This is a series on Startupbootcamp HighTechXL. Each year ten young, innovative start-ups begin the accelerator programme in Eindhoven. Over three months business plans are thrown out, teams get to know one another again, investors get ready to reach for their wallets and brilliant ideas come to light. Take a sneak peek behind the scenes of the breeding ground of the next big things. Part 2: Startupbootcamp Global and Amsterdam co-founder Patrick de Zeeuw
The interview with Patrick de Zeeuw takes place over Skype. He’s sitting behind the screen in his office in Amsterdam’s Zuidas district. Two sentences in and he’s off to speak with a colleague who walks past.
“There’s quite a bit going on today,” he says cheerfully as he returns to the screen. Startupbootcamp Amsterdam has just relocated to its new, 800-square-metre location in the former IBM premises in the Zuidas district. This week is the official opening.
Since 2010 he has been the co-founder of Startupbootcamp Global and Startupbootcamp Amsterdam. What are the most important lessons from the world of start-ups? And how does he view the developments in his home town?
Contact, office space and cash
The concept of Startupbootcamp is as follows. Those selected for the programme receive:
3 months of intensive guidance + an office space (which can be used for a further three months after the programme)
access to a diverse network of around 150 mentors and over 300 investors and partners involved in the Eindhoven programme
€15,000 per team.
So far so good. Talking to De Zeeuw it becomes clear that people’s work comes first and foremost. “The idea sounds great on paper, but it obviously isn’t that much. A lot of start-ups come to find that their plans really don’t work as they’re already trying them out. That doesn’t matter, a lot of successful products do come from a completely different idea. Take YouTube, first designed as an online dating site, now the largest video platform in the world.” But what’s important for Startupbootcamp is that potential teams dare go through the process of change.
A pressure cooker situation in Eindhoven
De Zeeuw created Startupbootcamp Global with three other partners in 2010. The first edition took place in Copenhagen before the programme was expanded to nine cities worldwide. “Every year we receive about a hundred requests for new accelerators,” says De Zeeuw. But just as with the potential start-ups, the selection for this is tough. Guus Frericks and Eric van den Eijnden, the founders of the Eindhoven programme, approached Startupbootcamp Global halfway through 2012. They saw the opportunities for a start-up programme geared towards hardware.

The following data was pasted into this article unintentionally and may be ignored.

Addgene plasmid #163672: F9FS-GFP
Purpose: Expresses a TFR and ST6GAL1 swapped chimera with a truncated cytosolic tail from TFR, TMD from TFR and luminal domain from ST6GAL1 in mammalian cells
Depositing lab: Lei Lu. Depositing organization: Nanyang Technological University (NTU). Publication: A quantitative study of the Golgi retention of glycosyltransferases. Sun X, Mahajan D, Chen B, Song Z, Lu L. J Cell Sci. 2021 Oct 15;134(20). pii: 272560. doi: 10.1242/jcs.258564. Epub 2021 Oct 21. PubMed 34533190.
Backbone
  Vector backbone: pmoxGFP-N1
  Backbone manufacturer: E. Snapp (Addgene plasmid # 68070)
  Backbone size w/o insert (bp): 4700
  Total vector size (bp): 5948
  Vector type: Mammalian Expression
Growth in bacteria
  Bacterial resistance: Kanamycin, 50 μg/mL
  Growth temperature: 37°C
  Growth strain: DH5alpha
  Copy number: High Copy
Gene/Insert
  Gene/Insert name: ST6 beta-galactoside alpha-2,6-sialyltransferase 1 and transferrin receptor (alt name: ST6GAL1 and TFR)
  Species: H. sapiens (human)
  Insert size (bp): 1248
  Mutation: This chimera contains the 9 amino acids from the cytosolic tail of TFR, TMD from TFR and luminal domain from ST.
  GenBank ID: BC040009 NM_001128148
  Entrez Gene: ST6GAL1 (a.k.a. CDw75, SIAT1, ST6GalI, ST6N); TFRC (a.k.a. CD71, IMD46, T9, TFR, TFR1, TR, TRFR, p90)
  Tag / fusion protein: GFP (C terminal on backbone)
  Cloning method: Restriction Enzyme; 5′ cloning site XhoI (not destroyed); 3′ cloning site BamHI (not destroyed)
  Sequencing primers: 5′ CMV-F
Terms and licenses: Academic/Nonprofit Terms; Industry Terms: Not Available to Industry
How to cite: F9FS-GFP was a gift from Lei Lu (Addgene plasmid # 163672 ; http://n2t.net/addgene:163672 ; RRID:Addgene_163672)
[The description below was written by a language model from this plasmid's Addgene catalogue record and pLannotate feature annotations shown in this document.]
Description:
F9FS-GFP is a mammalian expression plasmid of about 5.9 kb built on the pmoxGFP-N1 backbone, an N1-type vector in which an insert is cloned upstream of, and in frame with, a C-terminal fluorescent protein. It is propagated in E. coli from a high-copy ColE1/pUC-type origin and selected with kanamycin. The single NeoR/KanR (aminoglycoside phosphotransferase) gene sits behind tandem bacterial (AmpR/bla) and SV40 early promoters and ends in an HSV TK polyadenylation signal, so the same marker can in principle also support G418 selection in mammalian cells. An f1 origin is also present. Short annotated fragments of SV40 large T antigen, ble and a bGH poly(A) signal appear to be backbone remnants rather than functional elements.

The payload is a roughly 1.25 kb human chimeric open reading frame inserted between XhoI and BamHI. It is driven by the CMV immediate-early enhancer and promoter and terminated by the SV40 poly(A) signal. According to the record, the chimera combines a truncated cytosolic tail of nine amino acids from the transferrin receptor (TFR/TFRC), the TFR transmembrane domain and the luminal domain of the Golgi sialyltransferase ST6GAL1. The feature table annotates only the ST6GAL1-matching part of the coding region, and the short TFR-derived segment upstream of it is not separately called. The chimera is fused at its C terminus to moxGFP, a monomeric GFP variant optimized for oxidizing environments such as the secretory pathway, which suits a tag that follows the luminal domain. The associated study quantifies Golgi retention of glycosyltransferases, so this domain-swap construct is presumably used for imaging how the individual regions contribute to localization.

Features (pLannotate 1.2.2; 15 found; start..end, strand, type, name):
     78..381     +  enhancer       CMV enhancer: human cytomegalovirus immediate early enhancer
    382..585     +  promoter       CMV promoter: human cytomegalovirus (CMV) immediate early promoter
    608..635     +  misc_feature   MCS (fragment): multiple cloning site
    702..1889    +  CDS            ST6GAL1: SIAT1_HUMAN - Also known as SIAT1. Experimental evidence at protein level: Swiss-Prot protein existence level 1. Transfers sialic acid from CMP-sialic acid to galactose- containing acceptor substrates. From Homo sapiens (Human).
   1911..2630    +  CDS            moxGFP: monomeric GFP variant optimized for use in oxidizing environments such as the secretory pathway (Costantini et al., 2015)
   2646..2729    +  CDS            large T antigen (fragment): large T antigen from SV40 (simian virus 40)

It took nine months of talks to proceed, but it soon became clear that Eindhoven was in the same league, and the High Tech Campus was the place to temporarily house these start-ups. The Eindhoven programme has since been focused on 8 topics:
- Internet of Things
- Advanced Materials
- Advanced Robotics
- Autonomous and Near-Autonomous Vehicles
- Energy Storage
- Renewable Energy
The Netherlands or “the test land”
There are differences between the cities. According to De Zeeuw, Eindhoven’s strength lies in its enormous network of technological companies. Where many start-up programmes concentrate on the development of new software, here physical products are made. An innovative drone, a tiny sensor for detecting mines or a high-tech gaming glove.
And how can the region improve? De Zeeuw believes that “Eindhoven could be even stronger in the fields of marketing, sales and communication.” Something at which Amsterdam is generally much stronger.
But enough about Amsterdam and Eindhoven. De Zeeuw sees the Netherlands’ power as a whole, as an ideal testing ground for innovative companies. He calls the Netherlands a “tech-savvy market”, a place where people get along well with new technological products. Given the modest size of our country, it’s also a place where things don’t go terribly downhill for start-ups when things don’t work out. And if your product catches on? “Then you’re right next to England or Germany with a market of 80 million people.”
Startupupbootcamp Global has been around for five years now. Last year the company was named the best start-up accelerator programme in Europa. What’s next? De Zeeuw explains a problem that many start-ups can encounter at any time: if everything is going well, you need more people – and fast. They are hard to find. De Zeeuw has, among others, the role of ‘caretaker’ in the team. If you are a team of four or five, you can still take care of everything. Once a start-up suddenly grows into a team of fifteen, however, it is crucial that you have someone on board who can manage the team effectively.
But where do you find such managers? “Not usually in the corporate world,” is the answer. “We look for top-notch entrepreneurs with enough experience in this field. Until now it’s been hard to find them quickly, so we will start training them ourselves.” At the end of this year the ‘Academy’ will begin, a training programme that should produce a pool of entrepreneurial talent to quench the thirst for readily available, experienced managers among Startupbootcamp teams.
Prising out the synergy
The Startupbootcamp network is becoming an increasingly important factor. Around 250 start-ups with a total of several thousand employees have now completed the programme. Even after the programme, De Zeeuw and his colleagues remain involved with the teams, least of all because Startupbootcamp receives an eight percent share in the start-ups in exchange for their knowledge, contacts and resources. It’s also because all of those smart, entrepreneurial people who come together to make the programme even better.
“We prise out the synergy,” says De Zeeuw enthusiastically. And with that he’s off again.